Iran is On the Taliban's Side in Afghanistan – Not Ours
1:34 PM, Sep 17, 2010 • By THOMAS JOSCELYN
In his op-ed for the Washington Post this morning, David Ignatius writes (emphasis added):
What is Ignatius talking about? For the umpteenth time, Iran is not on our side in Afghanistan. They are currently allied with the Taliban, the mullahs’ one-time enemy. Iran is not going to help us “undermine the Taliban.” They are working with the Taliban to undermine the U.S.-led coalition.
This is not a secret, so why does Ignatius neglect to mention it?
Here is just a small sample of the publicly-available reporting on Iran’s collusion with the Taliban.
In this year’s Country Reports on Terrorism, the State Department reports (as it has in years prior as well):
In written testimony given to the Senate Select Intelligence Committee in February 2009, then Director of National Intelligence Dennis Blair explained (emphasis added):
General David Petraeus, in written testimony given to the Senate Armed Services Committee earlier this year, wrote that “the Iranian regime appears to have hedged its longstanding public support for the Karzai government by providing opportunistic support to the Taliban.” Petraeus also wrote that “al-Qaeda continues to use Iran as a key facilitation hub, where facilitators connect al-Qaeda’s senior leadership to regional affiliates.”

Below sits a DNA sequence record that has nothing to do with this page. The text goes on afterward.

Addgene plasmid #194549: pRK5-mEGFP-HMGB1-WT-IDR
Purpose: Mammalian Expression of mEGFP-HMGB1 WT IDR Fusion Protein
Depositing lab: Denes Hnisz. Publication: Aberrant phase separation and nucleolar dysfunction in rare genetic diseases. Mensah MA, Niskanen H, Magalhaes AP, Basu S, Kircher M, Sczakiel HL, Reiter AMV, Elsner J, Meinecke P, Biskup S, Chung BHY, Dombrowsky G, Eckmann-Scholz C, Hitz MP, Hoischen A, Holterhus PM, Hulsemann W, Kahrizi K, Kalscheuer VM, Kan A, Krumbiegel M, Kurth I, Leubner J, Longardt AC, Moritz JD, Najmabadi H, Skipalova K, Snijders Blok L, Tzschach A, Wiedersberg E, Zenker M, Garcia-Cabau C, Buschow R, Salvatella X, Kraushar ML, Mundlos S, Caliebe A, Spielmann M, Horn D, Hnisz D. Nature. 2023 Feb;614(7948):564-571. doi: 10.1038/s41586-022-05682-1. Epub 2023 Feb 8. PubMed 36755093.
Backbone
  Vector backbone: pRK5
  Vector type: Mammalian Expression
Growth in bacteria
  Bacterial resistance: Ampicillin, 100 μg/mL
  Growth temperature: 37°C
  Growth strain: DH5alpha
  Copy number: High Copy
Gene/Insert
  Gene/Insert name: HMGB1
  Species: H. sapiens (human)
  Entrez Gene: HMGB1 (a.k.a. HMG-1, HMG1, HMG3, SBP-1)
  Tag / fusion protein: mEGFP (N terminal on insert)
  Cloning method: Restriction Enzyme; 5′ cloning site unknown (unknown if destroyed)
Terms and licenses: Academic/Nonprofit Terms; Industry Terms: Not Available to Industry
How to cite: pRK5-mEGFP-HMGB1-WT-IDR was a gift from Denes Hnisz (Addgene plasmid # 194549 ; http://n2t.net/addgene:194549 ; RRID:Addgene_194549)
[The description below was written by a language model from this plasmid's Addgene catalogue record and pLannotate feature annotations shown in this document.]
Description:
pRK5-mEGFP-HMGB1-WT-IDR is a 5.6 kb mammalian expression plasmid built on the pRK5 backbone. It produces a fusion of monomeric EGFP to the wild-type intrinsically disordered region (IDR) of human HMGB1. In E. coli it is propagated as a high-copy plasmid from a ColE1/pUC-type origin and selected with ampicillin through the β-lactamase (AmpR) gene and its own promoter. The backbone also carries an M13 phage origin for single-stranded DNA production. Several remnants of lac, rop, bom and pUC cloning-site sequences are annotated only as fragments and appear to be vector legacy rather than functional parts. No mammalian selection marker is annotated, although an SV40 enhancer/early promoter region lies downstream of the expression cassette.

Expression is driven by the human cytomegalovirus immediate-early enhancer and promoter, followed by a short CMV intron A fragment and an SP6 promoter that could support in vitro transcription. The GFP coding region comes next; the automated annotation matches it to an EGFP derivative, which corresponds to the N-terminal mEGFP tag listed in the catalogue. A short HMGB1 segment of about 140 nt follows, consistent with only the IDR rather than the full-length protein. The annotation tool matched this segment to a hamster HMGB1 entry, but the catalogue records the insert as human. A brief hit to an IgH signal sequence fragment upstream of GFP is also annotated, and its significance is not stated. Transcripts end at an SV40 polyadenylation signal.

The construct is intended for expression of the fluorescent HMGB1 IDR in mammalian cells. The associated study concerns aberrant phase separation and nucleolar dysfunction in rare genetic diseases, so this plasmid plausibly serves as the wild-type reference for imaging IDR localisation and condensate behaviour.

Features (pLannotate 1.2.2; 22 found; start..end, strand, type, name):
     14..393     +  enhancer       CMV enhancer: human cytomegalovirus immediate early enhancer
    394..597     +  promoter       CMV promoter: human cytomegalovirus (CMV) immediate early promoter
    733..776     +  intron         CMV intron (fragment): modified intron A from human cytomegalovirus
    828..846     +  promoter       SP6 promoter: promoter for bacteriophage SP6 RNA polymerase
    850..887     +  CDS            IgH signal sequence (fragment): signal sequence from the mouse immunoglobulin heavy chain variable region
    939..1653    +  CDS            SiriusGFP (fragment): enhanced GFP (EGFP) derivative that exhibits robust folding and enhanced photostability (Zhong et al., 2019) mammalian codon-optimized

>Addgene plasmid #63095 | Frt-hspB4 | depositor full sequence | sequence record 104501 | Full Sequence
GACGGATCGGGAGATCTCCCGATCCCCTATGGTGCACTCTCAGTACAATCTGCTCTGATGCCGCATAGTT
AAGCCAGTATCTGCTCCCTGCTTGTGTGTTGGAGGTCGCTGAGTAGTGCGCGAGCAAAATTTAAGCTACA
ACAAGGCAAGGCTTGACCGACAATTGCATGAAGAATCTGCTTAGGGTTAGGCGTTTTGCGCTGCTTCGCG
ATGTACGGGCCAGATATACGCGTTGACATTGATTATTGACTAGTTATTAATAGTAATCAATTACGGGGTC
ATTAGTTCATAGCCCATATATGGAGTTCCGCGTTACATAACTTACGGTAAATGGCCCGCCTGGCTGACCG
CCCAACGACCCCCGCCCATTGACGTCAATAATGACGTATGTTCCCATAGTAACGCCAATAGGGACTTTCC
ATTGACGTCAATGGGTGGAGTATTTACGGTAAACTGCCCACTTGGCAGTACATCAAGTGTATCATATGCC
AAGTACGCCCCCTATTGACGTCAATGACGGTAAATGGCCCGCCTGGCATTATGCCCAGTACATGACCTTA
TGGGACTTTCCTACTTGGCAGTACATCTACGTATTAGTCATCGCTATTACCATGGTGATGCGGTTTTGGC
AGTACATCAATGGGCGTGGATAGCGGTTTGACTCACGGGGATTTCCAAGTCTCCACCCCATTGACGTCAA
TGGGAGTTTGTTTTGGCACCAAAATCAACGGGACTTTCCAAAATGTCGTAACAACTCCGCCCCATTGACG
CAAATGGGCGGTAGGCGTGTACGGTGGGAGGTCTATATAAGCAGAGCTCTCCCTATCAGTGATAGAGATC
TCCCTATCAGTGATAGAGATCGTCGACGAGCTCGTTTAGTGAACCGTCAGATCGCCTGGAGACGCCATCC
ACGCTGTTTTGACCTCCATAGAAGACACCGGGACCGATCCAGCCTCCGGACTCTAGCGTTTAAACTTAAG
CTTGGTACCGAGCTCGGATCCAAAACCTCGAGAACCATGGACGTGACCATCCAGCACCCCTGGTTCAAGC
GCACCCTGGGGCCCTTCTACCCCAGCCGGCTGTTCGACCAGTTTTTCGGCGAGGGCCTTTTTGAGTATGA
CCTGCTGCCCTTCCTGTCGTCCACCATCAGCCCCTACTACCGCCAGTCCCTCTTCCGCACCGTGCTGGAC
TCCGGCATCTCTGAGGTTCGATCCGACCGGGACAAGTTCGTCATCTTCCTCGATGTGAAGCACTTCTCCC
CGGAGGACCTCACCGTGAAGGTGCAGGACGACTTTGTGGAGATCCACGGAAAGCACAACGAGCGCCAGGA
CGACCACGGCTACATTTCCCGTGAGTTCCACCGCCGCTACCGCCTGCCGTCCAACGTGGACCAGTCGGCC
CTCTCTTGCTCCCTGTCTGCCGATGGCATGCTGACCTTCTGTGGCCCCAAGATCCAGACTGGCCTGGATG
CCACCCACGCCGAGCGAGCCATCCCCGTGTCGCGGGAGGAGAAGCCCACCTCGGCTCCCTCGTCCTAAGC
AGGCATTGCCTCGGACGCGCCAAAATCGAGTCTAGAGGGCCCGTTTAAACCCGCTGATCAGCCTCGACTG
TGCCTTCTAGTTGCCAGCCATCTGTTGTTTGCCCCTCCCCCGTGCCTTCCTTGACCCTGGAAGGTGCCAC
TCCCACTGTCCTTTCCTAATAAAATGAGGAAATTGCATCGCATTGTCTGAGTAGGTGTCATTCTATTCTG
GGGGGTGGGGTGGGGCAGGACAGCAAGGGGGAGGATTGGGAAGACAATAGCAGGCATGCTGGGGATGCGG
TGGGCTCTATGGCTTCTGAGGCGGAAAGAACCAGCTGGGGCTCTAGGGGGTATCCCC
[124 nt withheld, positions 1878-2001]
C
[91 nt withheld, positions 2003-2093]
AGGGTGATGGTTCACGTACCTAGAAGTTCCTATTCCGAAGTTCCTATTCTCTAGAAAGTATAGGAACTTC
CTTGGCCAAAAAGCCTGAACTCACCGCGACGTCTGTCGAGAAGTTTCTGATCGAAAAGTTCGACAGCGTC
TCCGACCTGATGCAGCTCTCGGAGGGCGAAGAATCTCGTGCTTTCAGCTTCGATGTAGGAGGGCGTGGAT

General Stanley McChrystal downplayed the impact of collusion between Iran and the Taliban in his report on Afghanistan last year. Nonetheless, he noted (emphasis added):
U.S. military leaders downplay the significance of Iran’s actions because they undoubtedly understand that Iran’s “lethal support” is an act of war. (U.S. intelligence officials have told me as much.) There are dead Americans to prove it.
Iran even pays bounties to the Taliban for each dead American. This reporting is based on Taliban sources, as well as ISAF intelligence reports leaked by WikiLeaks.
It is easy to cite dozens of other similar reports. It is obvious that Iran is on the Taliban’s side in the war against the U.S.-led coalition.
If David Ignatius believes there is a window of opportunity for negotiations with Iran concerning Afghanistan, then fine. The evidence he cites for this proposition is thin, at best, and the notion that Iranian president Ahmadinejad “has been, in Iranian terms, an advocate of engagement with the West” is absurd.
But let’s play along. If we can actually have some meaningful negotiations with the mullahs, then America can begin by demanding that Iran stop killing Americans in Afghanistan (and Iraq). It makes no sense to pretend, as Ignatius does, that Iran “wants to join regional efforts to stabilize Afghanistan” while the Iranians are helping the Taliban kill Americans and Afghans.
Thomas Joscelyn is a senior fellow at the Foundation for Defense of Democracies.